There was no clear catalyst for the plunge, which saw the Dow Jones Industrial Average of blue chips sink 2.2 per cent and the Nasdaq Composite lose 3.4 per cent.
The losses came after the weekly US oil stockpiles report showed another surge in fuel stocks, cutting short a rally in crude prices and sending Brent crude below US$30 a barrel for the first time since April 2004.
Analysts said the report suggested slow demand growth for energy in the United States, a possible sign of slower economic activity overall.
Supporting that view was the Federal Reserve's Beige Book survey of regional economic conditions, which was somewhat less buoyant than December's, though not at all downbeat.
Michael James at Wedbush Securities said the market was reading economic weakness, and not just excess supply, into the weak crude prices.
"Oil is a key determinant of economic strength," he said. "A majority of traders are using the lack of increased demand for oil as a read-through for global growth in general."
The US selloff hit all sectors but utilities. Tech shares fell 2.8 per cent and biotech 5.4 per cent. Amazon sank 5.8 per cent and Twitter 4.8 per cent.
Financials slid 2.6 per cent, with Goldman Sachs down 4.1 per cent; transports were hit with a 3.7 per cent decline despite fuel prices having plunged.
Earlier, European shares pushed mostly higher on an encouraging improvement in Chinese trade data, and despite another 2.4 per cent fall in Shanghai stocks.
China's yuan remained stable for a third straight session, supporting hopes for calming in the country's markets.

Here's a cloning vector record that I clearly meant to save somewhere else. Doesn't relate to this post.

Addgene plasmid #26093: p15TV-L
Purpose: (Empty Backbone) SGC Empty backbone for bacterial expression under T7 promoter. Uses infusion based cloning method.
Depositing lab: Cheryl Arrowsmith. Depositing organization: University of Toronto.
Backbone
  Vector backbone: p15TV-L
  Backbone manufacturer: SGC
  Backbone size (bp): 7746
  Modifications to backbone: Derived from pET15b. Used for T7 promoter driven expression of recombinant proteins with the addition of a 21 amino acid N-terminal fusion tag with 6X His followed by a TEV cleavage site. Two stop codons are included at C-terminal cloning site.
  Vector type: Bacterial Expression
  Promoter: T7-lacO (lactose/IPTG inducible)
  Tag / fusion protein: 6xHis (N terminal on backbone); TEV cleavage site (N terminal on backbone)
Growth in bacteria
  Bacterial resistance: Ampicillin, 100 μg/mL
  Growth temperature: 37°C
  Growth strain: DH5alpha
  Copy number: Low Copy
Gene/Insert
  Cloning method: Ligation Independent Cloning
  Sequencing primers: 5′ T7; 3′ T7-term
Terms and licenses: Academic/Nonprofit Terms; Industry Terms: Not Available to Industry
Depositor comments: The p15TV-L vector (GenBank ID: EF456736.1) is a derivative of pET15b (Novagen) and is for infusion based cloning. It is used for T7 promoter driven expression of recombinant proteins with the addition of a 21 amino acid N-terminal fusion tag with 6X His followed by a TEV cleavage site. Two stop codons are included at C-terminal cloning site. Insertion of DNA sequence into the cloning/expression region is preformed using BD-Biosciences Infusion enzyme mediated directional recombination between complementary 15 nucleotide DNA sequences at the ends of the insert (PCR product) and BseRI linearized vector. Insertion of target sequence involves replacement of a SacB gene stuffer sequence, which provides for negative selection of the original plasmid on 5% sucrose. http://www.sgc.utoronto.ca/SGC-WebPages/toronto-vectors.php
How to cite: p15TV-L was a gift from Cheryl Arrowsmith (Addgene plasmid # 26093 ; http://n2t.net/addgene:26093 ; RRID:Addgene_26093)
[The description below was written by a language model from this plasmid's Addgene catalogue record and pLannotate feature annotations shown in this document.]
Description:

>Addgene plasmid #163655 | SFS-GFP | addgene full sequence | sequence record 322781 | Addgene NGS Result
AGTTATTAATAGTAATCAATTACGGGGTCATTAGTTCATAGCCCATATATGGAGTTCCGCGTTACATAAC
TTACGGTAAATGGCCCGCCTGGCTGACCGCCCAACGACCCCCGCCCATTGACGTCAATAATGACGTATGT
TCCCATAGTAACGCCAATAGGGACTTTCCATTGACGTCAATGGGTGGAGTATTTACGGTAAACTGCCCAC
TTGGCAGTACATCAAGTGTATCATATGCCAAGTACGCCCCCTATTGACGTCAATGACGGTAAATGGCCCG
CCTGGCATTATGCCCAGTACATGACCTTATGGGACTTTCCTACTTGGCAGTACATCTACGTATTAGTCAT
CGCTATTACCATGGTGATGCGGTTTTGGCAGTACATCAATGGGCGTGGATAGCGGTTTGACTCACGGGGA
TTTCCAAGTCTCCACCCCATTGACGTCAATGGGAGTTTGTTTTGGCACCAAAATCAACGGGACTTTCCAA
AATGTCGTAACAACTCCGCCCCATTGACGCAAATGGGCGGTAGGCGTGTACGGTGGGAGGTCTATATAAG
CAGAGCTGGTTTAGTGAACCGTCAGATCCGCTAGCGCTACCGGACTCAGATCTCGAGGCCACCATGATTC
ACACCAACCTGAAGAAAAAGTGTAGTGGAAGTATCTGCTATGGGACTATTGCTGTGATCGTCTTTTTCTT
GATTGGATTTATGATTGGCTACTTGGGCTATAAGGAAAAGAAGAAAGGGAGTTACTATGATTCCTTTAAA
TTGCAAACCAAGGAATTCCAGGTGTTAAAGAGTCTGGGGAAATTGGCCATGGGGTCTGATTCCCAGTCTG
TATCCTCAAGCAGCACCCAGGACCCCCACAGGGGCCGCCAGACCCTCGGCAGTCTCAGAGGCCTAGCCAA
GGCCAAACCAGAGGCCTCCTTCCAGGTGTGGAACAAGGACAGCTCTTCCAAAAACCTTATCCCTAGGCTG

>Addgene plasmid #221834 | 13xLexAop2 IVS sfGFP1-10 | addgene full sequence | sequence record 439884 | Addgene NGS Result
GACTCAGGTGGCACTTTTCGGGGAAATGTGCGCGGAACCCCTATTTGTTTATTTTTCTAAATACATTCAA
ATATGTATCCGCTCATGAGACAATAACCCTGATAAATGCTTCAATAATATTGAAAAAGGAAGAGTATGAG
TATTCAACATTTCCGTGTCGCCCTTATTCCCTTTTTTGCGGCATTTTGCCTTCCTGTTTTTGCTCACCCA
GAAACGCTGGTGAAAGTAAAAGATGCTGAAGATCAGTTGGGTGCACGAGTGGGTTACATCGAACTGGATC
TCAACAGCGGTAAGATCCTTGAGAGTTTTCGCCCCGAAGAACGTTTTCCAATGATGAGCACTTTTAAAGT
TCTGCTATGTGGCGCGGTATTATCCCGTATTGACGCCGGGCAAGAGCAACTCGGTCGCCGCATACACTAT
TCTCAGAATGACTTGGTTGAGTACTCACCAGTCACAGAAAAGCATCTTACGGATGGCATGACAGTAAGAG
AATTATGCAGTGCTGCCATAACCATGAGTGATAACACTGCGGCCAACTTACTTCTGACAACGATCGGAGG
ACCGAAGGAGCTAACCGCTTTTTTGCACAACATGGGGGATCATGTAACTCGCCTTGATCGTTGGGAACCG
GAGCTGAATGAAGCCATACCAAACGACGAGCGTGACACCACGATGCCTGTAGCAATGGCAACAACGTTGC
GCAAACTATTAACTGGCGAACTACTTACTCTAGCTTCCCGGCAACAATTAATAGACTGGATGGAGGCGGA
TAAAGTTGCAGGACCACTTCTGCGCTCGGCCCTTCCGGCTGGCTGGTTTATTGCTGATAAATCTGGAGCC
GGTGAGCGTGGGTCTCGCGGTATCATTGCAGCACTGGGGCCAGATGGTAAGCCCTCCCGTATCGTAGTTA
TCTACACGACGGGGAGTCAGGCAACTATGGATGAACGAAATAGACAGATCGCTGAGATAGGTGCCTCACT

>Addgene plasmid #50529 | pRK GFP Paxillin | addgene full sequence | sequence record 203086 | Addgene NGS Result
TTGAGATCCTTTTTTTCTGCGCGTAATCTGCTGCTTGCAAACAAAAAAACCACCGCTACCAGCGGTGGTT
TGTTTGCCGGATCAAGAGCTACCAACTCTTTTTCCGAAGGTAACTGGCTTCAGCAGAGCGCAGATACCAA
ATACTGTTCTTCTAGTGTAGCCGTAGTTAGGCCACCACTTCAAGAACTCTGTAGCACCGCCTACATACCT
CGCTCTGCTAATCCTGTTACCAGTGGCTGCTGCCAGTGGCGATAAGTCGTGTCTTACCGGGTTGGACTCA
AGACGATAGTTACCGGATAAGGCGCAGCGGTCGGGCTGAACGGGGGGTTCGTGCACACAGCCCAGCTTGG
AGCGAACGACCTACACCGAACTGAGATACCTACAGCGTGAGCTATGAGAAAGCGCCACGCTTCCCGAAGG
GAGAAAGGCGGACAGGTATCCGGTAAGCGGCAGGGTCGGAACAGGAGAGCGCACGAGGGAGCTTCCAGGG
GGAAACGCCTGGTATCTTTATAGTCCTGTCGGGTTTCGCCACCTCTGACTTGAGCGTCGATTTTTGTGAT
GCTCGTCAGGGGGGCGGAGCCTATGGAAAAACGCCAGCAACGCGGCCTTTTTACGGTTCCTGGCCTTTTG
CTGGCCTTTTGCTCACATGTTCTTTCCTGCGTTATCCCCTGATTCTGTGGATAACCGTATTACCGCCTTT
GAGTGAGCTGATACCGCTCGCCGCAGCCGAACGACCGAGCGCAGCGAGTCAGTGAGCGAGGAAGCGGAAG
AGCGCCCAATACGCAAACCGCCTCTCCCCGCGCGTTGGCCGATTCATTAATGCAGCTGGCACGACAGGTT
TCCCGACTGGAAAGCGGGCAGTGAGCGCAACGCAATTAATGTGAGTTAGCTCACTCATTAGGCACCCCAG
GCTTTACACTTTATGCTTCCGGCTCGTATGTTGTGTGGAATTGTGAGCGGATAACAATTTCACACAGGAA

The euro was slightly higher on the dollar, at US$1.0874, while the greenback slipped slightly to 117.72 yen. The pound dropped to US$1.4403.
Sheraz Mian, of Zacks Investment Research, sounded a note of caution despite the upbeat China trade data.
"Today's data notwithstanding, China's status as a source of market uncertainty isn't going away anytime soon.
"The country's manufacturing and trade sectors have clearly lost momentum, which has been weighing on overall GDP growth data," he said.
But ratings agency Standard & Poor's said Wednesday it believed concern about China was overplayed, arguing that it saw the outlook for emerging-market countries hit by the collapsing oil prices of greater concern.
"We are much more worried about the prospects for emerging countries outside of China, and in particular raw material-producing countries," S&P economist Jean-Michel Six told reporters in Paris.